JACKSON, Miss. (WJTV) – When Will Townes’ blood pressure needed managing, he started on a prescription drug but wasn’t getting the results he wanted to be his healthiest self.

“It was not regulating my blood pressure at all, and it was making it worse,” said Townes. “My mom told me I needed to go to a specialist, and that’s why I contacted Dr. (Donald “Trey”) Clark.”

Townes’ wife, Tiffany, accompanied him to his appointment with Clark, a cardiologist and associate professor in the University of Mississippi Medical Center’s Division of Cardiology. “The first thing he told me was that I was on the wrong medicine,” Townes remembered.

Clark asked Townes if he’d like to join a University of Mississippi Medical Center (UMMC) telehealth program that monitors hypertension patients remotely, with providers regularly communicating with participants to keep tabs on their blood pressure and work with them to bring it to a more healthy level.

“My wife said, ‘You’d better,’” Townes joked. “I was the first person enlisted in the program.”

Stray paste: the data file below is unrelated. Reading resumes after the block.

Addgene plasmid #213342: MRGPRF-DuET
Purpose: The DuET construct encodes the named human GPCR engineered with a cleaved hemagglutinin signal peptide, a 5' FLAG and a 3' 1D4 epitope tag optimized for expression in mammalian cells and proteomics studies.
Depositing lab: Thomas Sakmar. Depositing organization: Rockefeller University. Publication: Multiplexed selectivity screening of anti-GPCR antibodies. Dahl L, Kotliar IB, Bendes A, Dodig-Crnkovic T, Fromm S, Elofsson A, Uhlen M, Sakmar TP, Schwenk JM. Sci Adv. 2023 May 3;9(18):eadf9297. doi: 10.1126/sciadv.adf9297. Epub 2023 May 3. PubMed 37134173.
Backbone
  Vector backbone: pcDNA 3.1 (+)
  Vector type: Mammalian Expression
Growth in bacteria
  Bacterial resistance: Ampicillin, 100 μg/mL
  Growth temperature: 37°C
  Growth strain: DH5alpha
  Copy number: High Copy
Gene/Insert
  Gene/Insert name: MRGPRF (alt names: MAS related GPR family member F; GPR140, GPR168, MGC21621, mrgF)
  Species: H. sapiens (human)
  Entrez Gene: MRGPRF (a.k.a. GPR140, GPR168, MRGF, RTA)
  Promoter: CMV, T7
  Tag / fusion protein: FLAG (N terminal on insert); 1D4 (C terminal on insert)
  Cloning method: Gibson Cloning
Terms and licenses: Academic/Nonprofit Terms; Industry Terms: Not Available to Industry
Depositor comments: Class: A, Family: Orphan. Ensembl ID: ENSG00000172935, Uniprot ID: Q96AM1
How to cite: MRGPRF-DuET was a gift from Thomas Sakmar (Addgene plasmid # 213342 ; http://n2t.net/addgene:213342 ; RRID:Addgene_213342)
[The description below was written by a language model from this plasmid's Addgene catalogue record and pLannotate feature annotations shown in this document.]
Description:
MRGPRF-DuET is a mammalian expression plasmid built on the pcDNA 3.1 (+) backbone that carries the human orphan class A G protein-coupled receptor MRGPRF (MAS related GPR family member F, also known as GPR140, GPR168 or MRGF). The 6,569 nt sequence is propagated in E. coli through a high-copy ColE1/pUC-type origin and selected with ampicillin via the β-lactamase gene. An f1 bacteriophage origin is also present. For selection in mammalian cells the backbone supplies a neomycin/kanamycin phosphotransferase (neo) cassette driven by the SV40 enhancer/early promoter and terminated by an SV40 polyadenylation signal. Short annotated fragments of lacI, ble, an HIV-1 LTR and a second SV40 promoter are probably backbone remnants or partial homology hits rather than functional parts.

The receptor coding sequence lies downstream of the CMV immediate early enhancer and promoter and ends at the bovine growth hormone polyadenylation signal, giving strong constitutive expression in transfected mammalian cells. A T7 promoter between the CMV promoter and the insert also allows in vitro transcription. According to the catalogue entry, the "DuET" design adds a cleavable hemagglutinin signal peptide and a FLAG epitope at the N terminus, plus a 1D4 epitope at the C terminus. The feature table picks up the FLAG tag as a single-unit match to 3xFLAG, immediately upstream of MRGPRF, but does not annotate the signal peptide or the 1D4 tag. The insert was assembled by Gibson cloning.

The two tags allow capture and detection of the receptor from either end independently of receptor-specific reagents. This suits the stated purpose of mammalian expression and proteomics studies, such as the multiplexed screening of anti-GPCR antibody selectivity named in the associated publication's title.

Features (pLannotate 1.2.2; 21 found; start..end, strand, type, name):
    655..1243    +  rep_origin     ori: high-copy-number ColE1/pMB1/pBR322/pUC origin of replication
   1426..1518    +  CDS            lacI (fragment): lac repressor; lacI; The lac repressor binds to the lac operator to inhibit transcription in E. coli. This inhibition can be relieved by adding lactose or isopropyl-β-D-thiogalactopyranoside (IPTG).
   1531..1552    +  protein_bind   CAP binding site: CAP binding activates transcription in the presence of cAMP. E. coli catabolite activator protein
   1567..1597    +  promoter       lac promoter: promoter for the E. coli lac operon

He focused on his hypertension by taking part in a six-month study that examined how monitoring blood pressure levels through telemedicine results in better outcomes for patients. One of 120 people in the study, Townes used a blood pressure cuff to get regular readings that were transmitted from an iPad into his UMMC medical record through Bluetooth technology.

UMMC offers remote patient monitoring, or RPM, a documented way to improve the health of patients who live with chronic illnesses such as hypertension, diabetes and heart disease. It’s conducted at UMMC through the Center for Telehealth, where a dedicated team monitors the health of hundreds of patients who cope with those conditions.

Although data from many national studies have been published detailing RPM in predominately white populations with higher average incomes, that’s less often the case with populations that look more like Mississippi, which also includes a mix of African American, rural and low-income residents.

Results of UMMC’s study, which concluded in June 2020, appeared Nov. 10 in Hypertension, the journal of the American Heart Association.

“We’ve never published clinical outcomes for the remote patient monitoring (RPM) hypertension program,” said Clark, who also serves as medical director of RPM. “The major take home is that this study demonstrates that telehealth treatment strategies for hypertension are effective in underserved populations.”

Patients are required to submit their readings at least 16 days of the month and to set goals for a reduction in their blood pressure.